Preserving the history of black cinema, one poster at a time


One of the most challenging aspects of mounting our Oscar Micheaux series was locating images to pair with descriptions of the pre-war black cinema pioneer’s little-seen films. We were aided greatly by Separate Cinema, a unique archive of 25,000 rare film posters, lobby cards and photographs that chronicle the evolution of films by and about African Americans. The founder of Separate Cinema, John Kisch, graciously agreed to be interviewed by the filmlinc blog about his archive and the history of black cinema.

“When I began collecting black film posters in the early 1970s, I was certainly part of the “general public,” wrote Kisch in an email exchange. “Still a teenager, and in a predominantly white environment, I had no knowledge of black actors other than Sidney Poitier, Fred Williamson or Pam Grier, who were (to me), simply actors on a screen. I had no conscious thoughts that black film history even existed. Growing up in the 60s and 70s, black music was an inescapable and major part of everyone’s life; it was everywhere. Black film history, however, was a blur and in retrospect, not something many people were made aware of. I didn’t learn about it in school, no one I knew spoke of it, and black “history” was limited to the things that the Civil Rights Movement made a point of referencing.”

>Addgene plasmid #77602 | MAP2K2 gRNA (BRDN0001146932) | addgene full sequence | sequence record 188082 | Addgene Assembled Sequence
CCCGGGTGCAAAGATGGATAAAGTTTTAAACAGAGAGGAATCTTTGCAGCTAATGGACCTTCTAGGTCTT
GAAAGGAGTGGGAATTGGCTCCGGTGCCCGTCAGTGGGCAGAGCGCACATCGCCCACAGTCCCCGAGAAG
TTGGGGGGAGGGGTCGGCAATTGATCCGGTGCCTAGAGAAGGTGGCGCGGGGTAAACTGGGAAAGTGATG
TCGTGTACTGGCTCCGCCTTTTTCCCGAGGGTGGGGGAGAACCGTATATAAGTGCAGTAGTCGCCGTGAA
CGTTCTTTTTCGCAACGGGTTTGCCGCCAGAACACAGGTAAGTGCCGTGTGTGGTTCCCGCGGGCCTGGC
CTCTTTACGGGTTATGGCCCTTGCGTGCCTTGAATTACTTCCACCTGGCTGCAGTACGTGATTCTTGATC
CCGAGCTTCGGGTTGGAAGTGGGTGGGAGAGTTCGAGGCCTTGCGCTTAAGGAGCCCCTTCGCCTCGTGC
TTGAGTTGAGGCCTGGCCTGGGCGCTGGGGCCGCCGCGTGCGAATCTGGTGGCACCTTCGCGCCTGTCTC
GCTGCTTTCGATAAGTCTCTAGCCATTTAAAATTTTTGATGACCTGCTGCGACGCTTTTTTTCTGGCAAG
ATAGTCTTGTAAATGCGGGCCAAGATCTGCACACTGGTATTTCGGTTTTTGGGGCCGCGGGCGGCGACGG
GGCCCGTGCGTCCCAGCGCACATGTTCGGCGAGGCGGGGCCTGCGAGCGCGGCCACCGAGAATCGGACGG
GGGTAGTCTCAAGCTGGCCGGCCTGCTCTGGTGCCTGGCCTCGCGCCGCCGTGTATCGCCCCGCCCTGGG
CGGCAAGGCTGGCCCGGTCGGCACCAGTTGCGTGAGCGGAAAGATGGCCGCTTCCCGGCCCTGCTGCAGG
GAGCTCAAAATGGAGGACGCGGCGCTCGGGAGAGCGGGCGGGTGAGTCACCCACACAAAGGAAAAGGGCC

Kisch cites two films as turning points in the history of the black experience on screen: “Modern history might point to two pivotal films: Spike Lee’s She’s Gotta Have It  (1986) and Robert Townsend’s Hollywood Shuffle (1987) as being another step up the ladder in the acceptance of the Black cinematic experience. However, if that “experience” had in fact crossed over to the mainstream, we wouldn’t be questioning it today. There are many many films yet to be made by those whose voices and experiences need to be heard. It will happen. Audiences are ready.”

Kisch further lists the following pre-1950 films as MUST SEE:

  • Mainstream Hollywood : Hallelujah (1929), Emperor Jones (1933), Imitation of Life (1934), The Green Pastures (1936), Stormy Weather (1943), Cabin in the Sky (1943), Intruder in the Dust (1949), Pinky (1949), No Way Out (1950).
  • Independent: Anything by directors Oscar Micheaux or Spencer Williams would be important in understanding their importance to the world of Black film.
  • More modern independent films of note (1950-1970) would certainly include: Shadows (1959), One Potato Two Potato (1964), Nothing But  Man (1964), Dutchman (1967).

To see illustrations of some of the posters mentioned and hundreds more from Separate Cinema’s traveling museum exhibits, please visit the Separate Cinema Archive.